Lower than the Angels: Part 01.First published in Kiron III and Katra presents Androidz, October 1992.
Original story © 1992 Chie-Hoon Lee. Nothing is intended to infringe on any copyright held by The Ladd Company and The Bladerunner Partnership.
What is man that thou art mindful of him:
There was a spider in the bushes. She could see it weave its web right outside her window. It had a tiny body, like an orange, and legs like green twigs, and when she peered closely at it through the pane she saw a hundred black spots like eyes looking back. She watched it build its web all summer. It was there every morning when she woke up and every evening when her mother tucked her under the blankets.
One day there was a big egg in the web. She studied it closely, even running outside and looking at it from the other side. It was brown and frayed and bigger than the spider that laid it. She watched the egg every day, waiting for something to happen.
And one day the egg hatched. It was morning and she was lying in bed, letting the sunlight rouse her from sleep, when she noticed a tiny movement through the glass. She sat up, holding onto the window sill as she watched entranced as one, then two, then dozens of baby spiders crawled from the egg. The mother spider sat nearby, as if watching the birth, watching the egg disintegrate into thread and baby spiders.
One of the baby spiders found the mother and crawled up her leg. And, as if summoned, all the others - a mass of brown and green and orange - fell on the mother, enveloped her and ate her.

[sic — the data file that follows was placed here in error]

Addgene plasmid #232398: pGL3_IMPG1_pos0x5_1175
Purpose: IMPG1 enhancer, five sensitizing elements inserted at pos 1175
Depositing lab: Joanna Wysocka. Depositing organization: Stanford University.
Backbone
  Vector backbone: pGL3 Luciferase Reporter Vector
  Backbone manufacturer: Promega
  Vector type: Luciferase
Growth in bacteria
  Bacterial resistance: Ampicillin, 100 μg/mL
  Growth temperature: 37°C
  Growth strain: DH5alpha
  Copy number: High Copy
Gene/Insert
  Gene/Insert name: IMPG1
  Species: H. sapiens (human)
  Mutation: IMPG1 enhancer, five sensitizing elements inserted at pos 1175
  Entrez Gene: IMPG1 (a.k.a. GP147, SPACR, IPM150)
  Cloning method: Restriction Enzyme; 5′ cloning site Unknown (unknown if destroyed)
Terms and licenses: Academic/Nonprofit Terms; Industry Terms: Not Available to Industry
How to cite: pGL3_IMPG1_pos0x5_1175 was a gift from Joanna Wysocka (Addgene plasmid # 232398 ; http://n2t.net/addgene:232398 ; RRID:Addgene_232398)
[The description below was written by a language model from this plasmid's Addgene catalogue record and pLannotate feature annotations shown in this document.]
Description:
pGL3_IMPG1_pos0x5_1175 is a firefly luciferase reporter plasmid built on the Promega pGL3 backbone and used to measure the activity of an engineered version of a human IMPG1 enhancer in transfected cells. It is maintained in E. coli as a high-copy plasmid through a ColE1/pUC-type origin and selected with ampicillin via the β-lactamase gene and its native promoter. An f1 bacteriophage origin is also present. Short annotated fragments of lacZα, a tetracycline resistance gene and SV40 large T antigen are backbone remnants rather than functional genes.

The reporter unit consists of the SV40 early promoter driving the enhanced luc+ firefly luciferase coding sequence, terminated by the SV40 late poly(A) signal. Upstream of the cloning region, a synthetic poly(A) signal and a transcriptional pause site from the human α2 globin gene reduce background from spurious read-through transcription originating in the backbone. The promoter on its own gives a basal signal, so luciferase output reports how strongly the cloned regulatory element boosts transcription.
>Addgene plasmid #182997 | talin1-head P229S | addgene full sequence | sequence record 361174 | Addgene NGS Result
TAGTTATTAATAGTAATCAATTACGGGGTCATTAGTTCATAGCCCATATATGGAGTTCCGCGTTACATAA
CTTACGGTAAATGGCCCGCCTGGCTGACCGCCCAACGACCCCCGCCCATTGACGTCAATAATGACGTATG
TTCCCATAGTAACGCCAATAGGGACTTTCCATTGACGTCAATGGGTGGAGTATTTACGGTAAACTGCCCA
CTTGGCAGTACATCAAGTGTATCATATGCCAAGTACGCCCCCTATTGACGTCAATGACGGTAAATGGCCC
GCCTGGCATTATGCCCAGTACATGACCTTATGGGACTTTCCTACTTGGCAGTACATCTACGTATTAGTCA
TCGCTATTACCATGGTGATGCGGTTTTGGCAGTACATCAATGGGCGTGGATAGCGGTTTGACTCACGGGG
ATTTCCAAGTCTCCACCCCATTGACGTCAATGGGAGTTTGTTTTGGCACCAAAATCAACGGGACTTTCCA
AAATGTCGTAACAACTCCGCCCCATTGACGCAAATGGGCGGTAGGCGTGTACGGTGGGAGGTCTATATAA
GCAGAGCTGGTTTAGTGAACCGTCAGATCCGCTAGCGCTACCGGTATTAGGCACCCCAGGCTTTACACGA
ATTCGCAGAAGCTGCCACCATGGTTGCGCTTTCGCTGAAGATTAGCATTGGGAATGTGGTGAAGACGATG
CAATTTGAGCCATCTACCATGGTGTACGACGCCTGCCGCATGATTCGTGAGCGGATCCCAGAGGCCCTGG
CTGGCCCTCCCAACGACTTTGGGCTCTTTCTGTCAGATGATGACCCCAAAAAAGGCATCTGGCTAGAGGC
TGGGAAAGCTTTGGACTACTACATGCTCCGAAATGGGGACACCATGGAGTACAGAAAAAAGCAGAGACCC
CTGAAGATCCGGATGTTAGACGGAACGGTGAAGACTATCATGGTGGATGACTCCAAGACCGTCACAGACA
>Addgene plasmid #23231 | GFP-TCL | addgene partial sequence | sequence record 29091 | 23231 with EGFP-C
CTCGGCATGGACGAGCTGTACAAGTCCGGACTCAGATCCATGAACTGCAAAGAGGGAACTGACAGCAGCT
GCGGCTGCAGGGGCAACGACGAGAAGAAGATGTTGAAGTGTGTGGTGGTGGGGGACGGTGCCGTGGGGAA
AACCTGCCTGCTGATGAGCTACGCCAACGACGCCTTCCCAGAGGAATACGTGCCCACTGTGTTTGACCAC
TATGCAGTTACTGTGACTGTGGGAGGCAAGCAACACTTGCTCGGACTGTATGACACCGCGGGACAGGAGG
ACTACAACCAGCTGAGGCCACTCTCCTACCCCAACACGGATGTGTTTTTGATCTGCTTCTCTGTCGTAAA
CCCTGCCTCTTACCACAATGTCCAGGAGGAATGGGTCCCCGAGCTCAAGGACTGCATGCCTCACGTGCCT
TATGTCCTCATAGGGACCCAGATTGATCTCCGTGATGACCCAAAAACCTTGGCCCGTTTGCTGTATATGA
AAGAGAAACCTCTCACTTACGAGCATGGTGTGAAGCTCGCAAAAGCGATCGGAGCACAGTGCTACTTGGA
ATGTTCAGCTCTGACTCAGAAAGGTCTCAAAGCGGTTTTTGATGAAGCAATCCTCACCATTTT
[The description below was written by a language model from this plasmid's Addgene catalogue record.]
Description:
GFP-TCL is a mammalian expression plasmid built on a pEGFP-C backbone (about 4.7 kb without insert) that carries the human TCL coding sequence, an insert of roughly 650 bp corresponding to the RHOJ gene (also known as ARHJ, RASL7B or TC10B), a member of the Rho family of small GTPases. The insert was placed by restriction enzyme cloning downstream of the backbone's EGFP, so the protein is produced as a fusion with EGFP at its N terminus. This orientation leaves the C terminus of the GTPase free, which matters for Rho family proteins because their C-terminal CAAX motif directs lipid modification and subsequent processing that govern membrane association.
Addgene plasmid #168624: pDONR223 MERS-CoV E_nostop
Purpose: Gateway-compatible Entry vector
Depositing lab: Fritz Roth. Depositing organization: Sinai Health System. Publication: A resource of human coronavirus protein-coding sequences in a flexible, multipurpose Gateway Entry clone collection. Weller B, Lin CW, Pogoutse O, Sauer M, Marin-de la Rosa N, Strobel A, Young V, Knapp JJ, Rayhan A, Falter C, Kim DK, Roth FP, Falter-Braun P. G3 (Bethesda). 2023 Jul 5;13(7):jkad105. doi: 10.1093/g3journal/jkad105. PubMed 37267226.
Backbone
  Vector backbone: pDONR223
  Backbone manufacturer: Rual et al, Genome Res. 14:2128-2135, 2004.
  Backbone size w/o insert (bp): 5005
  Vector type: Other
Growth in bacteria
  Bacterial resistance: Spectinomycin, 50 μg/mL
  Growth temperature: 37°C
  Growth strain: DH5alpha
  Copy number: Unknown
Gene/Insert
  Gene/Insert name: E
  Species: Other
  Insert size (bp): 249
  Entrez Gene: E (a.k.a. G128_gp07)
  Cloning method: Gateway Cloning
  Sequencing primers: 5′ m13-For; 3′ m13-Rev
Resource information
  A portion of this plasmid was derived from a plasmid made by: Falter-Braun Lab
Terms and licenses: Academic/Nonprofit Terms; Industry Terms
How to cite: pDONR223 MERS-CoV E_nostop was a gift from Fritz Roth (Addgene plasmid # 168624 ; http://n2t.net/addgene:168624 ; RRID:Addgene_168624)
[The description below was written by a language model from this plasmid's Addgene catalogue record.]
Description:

She watched it happen, safe behind the window. She was five years old.
When she was six she and her brother snuck into an empty building to play doctor. Her brother was twelve and he told her to go first. She refused until he slowly undid his belt and pulled down his pants. She looked, half shocked, half repulsed, but when it was her turn she ran, her brother's shouts echoing behind her.
One night, when she was eight years old, her mother and brother went out and did not come back. It was the first time she had been left alone. Her mother said, "You're ready for the responsibility now," and "We'll be back by nine." She watched the clock. When it said ten she began to cry. When it said twelve she had cried herself out. She watched the clock until it said four, then she fell asleep. The next day the police came.
They told her that she would never see her mother and brother again. It took her a long time to understand. She went to live with her uncle in a huge building in a grey and alien city. She asked him what she had not asked the police. "Why?"
He looked at her, and being watched like that she felt small and insect-like. He did not touch her. Her uncle rarely touched her she would discover. "It's how people are, Rachael. Unreliable. You have to learn that."
When she was twelve she went to bed with the son of the Minister for Colonisation. The only children she saw were the sons and daughters of her uncle's business associates or rivals, accompanying their parents as they visited her uncle (always them visiting him; her uncle never had to go to anyone). They were there to watch and learn, preparing for the day when they could take over from their parents.
They had fucked, clumsily at first, then with growing adeptness, several times during the two weeks it took for his father and her uncle to conclude their dealings. He had assured her he was taking contraceptives so it surprised her when she discovered six weeks later she was pregnant.
She had learned her lesson by now. She did not have to ask anyone "Why?" She arranged for the termination discreetly and efficiently.
When she was fourteen she spent a week in the lowest levels of the Tyrell Building, hundreds of metres below the ground. She was measured, probed, drugged, sampled and analysed by faceless attendants, as unflinchingly efficient as they were coldly polite. She endured the process without complaint and when it was over she was sent to Ontario to take over the directorship of Tyrell Corporation's Canadian subsidiary. She communicated with her uncle only rarely after that, and she never saw him again.